An emphasis on choice could also increase inequality by favouring the more affluent and more articulate patients, BMA representatives heard at their annual meeting this week.
Terry John, from Waltham Forest, told the audience that the survey appeared on the website late last year but was removed just a few weeks later because, it was said, the views were not those of the department and the NHS logo had been used without permission.
Representatives agreed in a motion that the idea of patient choice does not offer real choices and insisted that the Department of Health work with the BMA and patients' organisations to identify patients' real needs.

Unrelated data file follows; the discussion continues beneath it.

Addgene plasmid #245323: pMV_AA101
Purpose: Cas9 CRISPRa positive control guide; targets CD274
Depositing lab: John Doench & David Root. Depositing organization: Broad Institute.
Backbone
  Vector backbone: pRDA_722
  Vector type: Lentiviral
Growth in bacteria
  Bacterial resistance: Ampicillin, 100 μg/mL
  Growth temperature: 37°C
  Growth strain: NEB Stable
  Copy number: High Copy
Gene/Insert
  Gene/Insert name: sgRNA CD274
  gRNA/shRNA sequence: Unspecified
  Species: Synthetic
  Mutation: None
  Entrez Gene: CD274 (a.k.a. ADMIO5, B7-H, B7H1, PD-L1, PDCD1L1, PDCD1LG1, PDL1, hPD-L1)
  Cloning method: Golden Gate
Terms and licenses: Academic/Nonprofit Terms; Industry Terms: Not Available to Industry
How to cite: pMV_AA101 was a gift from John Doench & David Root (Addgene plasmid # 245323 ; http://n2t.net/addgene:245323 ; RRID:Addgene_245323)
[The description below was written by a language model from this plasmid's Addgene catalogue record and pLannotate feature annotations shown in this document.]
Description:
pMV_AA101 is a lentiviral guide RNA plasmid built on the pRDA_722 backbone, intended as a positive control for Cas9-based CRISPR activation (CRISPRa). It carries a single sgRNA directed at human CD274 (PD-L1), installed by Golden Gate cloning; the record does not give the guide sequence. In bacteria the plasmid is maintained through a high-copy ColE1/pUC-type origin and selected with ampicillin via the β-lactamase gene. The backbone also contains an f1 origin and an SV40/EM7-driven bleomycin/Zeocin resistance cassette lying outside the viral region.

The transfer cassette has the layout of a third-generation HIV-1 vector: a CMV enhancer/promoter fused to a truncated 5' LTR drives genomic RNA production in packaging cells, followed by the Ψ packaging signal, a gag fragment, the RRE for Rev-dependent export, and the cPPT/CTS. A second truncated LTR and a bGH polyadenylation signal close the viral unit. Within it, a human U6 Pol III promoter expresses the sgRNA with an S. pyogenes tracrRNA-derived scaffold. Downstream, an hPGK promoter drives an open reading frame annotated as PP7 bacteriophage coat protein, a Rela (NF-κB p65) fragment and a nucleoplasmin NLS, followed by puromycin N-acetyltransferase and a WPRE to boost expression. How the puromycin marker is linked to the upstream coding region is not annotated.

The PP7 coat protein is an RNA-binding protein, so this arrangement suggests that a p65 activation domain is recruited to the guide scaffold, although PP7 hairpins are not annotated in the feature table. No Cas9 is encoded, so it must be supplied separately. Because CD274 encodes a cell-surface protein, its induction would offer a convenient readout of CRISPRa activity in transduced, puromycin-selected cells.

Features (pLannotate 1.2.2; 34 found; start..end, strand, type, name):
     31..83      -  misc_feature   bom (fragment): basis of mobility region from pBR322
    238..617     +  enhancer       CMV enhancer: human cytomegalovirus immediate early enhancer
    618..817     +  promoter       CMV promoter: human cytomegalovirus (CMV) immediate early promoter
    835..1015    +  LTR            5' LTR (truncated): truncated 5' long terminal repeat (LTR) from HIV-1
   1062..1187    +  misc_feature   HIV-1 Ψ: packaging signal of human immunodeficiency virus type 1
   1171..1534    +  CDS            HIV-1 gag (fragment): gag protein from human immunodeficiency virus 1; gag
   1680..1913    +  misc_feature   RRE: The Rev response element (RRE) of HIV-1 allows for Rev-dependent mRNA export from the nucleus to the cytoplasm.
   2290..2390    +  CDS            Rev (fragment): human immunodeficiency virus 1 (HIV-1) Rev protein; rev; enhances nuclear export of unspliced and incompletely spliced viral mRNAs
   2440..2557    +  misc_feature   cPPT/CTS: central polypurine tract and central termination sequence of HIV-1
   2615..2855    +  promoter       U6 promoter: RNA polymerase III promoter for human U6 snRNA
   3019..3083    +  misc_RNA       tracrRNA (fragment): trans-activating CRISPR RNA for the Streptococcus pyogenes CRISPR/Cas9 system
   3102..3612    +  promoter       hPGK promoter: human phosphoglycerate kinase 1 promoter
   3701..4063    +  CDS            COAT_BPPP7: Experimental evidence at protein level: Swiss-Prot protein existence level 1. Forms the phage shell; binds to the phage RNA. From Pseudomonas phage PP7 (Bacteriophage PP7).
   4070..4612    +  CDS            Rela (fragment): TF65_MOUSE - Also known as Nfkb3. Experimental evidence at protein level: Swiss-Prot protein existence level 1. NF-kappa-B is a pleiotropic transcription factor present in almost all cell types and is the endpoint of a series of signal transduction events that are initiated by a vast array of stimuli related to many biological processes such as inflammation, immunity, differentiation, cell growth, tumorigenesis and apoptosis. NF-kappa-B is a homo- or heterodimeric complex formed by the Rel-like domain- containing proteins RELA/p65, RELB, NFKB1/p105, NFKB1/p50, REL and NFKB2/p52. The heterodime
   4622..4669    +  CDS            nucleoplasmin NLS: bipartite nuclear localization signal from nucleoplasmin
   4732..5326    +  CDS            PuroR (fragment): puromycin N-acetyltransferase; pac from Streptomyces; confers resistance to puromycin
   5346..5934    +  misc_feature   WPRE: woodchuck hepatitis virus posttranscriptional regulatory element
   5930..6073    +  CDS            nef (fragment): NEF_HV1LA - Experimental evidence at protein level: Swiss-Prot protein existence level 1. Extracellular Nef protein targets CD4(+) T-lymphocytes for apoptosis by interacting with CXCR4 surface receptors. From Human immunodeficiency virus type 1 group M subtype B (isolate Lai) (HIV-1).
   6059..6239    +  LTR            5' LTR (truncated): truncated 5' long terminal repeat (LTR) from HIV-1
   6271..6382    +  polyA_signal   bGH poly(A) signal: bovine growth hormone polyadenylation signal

Dr John said that the priorities for most patients were to be involved in decisions about their management, to be treated with dignity and respect, and to have their views listened to.
“We do this every day—that is where the real choice is going on,” he said.
He said it was paradoxical that patients had had no choice about the introduction of patient choice, and he added, “Isn't it time they had one?”
Representatives also agreed overwhelmingly that Choose and Book, the electronic referral system by which patients can choose the date, location, and time of hospital appointments, was currently unfit for purpose, actually limited patients' choice, and should be suspended until “such time as the system is efficient and effective.”
Consultant gynaecologist Alan Russell said that his private practice had been booming recently because so many patients who wanted to see him on the NHS were unable to do so through Choose and Book.
Mr Russell said that he had to reject about half of the patients referred to him through the Choose and Book system because they were referred to him inappropriately.